Chapman filed the suit in October 2018 over the rapper’s unreleased cut “Sorry,” featuring Nas, that was supposed to be on her “Queen” album. The song samples the Chapman’s 1988 tune “Baby Can I Hold You.”
In new court documents filed on Feb. 22 in a California federal court, Minaj said her song is protected by the fair use doctrine, which Copyright.gov defines as “A legal doctrine that promotes freedom of expression by permitting the unlicensed use of copyright-protected words in certain circumstances.”
Minaj said that Chapman — who’s also seeking money for damages — “has not properly registered her claim to the copyright in the composition of ‘Baby Can I Hold You'” and claimed she doesn’t even own the existing copyright.
Plus, the New York rapper said that she tried getting permission from Chapman to use the song on several occasion but was turned down. Minaj also admitted that she recorded it before ever reaching out.
Then once the “Queen” album was getting closer to being released, Minaj took to social media and asked her fans for help.
“So there’s a record on #Queen that features 1 of the greatest rappers of all time,” she wrote in now deleted tweets. “Had no clue it sampled the legend #TracyChapman. Do I keep my date & lose the record? Or do I lose the record & keep my date? Do we push #Queen back 1 week? Ugh! I’m torn, y’all help. Tracy Chapman, can you please hit me. omg for the love of #Queen.”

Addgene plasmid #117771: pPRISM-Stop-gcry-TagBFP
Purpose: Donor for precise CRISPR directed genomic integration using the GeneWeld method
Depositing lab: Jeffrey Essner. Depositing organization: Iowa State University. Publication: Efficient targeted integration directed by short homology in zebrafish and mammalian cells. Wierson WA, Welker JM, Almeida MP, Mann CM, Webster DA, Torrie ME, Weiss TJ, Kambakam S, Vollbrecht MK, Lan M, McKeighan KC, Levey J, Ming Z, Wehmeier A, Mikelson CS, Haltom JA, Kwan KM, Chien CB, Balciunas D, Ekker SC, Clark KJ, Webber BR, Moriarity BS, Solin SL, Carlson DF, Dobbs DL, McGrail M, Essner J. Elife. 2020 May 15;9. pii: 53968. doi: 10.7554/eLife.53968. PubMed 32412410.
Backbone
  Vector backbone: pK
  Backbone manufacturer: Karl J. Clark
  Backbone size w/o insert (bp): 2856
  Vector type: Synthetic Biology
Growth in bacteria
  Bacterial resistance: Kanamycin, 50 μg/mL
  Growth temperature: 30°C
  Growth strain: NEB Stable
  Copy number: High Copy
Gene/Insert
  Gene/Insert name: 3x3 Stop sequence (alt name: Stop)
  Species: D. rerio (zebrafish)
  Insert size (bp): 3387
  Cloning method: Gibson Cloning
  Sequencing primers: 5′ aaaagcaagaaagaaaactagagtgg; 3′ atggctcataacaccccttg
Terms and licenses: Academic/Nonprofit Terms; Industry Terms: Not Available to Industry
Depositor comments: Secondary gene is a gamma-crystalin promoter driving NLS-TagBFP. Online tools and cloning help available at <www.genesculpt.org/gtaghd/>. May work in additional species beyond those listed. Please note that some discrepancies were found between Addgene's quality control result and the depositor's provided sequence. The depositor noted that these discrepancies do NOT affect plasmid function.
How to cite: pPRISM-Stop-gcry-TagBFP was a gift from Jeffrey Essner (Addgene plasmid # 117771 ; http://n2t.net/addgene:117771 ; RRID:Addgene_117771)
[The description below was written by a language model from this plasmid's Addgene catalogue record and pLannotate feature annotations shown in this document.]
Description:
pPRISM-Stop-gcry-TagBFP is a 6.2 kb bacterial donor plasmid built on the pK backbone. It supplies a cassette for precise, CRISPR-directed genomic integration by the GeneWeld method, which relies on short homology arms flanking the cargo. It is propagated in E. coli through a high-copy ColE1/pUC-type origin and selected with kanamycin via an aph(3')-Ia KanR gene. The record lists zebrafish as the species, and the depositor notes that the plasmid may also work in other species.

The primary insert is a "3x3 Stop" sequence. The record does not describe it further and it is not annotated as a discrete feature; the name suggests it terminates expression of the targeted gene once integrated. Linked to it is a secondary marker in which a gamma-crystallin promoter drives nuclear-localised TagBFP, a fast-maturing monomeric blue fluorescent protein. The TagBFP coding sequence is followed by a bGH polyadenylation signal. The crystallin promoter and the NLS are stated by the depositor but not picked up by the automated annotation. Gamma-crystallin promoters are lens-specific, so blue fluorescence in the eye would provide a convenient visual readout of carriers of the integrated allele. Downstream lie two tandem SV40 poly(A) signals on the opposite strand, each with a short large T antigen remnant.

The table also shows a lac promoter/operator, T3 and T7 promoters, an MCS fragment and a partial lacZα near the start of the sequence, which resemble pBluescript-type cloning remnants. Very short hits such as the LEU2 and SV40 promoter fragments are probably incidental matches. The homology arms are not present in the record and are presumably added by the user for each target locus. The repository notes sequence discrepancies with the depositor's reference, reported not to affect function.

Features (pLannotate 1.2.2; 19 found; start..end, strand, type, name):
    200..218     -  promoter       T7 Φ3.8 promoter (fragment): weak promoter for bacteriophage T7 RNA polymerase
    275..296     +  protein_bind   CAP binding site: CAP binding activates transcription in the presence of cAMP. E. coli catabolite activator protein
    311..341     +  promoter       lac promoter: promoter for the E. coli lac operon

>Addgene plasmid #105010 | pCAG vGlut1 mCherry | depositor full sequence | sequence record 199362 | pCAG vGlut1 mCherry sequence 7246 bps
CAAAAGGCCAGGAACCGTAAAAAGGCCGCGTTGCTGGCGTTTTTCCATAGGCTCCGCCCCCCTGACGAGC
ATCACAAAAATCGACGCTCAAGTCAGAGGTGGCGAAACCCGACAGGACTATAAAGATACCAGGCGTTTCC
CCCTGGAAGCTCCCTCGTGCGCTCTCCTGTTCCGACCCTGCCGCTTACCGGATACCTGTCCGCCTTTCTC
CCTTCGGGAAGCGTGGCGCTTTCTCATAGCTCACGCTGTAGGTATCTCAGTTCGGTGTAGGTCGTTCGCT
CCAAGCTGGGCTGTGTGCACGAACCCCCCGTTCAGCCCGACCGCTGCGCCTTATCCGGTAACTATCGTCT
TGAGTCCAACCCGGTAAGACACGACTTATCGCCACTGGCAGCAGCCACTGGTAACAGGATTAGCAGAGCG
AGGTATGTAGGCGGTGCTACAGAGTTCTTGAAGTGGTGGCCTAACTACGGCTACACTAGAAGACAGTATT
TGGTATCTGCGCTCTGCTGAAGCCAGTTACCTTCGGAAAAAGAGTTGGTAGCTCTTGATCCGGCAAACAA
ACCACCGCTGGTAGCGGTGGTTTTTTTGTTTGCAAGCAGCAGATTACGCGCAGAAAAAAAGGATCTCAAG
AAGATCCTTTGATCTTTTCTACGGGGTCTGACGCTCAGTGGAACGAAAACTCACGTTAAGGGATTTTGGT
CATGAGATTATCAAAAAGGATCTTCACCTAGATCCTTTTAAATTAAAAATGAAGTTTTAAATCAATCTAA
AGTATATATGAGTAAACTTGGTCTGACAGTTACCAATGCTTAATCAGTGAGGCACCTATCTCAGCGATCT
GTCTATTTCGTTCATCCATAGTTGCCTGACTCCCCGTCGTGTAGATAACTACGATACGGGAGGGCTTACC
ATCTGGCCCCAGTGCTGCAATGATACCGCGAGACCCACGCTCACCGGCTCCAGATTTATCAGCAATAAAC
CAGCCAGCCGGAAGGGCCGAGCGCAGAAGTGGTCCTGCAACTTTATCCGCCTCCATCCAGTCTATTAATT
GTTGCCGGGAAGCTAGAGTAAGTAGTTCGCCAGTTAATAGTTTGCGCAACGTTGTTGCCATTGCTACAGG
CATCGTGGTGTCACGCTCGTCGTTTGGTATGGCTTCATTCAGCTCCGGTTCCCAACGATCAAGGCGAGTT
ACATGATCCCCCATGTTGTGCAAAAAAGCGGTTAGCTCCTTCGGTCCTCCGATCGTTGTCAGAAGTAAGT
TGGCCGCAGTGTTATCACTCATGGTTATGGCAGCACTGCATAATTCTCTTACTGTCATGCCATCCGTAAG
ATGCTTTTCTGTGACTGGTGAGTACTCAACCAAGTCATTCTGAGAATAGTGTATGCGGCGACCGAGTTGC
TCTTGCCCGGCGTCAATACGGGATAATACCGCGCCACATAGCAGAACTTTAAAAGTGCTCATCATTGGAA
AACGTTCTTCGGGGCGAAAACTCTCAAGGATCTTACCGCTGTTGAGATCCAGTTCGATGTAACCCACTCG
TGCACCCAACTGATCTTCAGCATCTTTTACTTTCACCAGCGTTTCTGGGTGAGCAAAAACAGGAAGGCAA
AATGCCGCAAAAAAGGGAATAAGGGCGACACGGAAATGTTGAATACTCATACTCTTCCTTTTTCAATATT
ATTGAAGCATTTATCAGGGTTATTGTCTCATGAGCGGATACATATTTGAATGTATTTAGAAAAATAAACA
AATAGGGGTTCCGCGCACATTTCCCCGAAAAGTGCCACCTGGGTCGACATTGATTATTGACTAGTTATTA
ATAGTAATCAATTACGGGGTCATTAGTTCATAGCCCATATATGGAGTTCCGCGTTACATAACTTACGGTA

The song was then played by Hot 97’s Funkmaster Flex on social media in August 2018 and went viral after being shared. It was played on “The Breakfast Club” by Charlamagne Tha God as well.
And on that same day Charlamagne played it, Nicki tweeted the words “Sis said no,” about why “Sorry” wasn’t on her album.
“Baby Can I Hold You” has been covered by several artists over the years, by people like Neil Diamond in 1989 and the Reggae artist Sanchez. The Irish boy band Boyzone covered the song as well, and Chapman re-recorded it with opera singer Luciano Pavarotti in 2000, so it’s not clear why Chapman turned down Minaj’s requests.
“Tracy Chapman very much protect her rights and she has a right to deny a license when requested,” Chapman’s lawyer Lee Phillips told Rolling Stone.
You can listen to “Sorry” and “Baby Can I Hold You” below.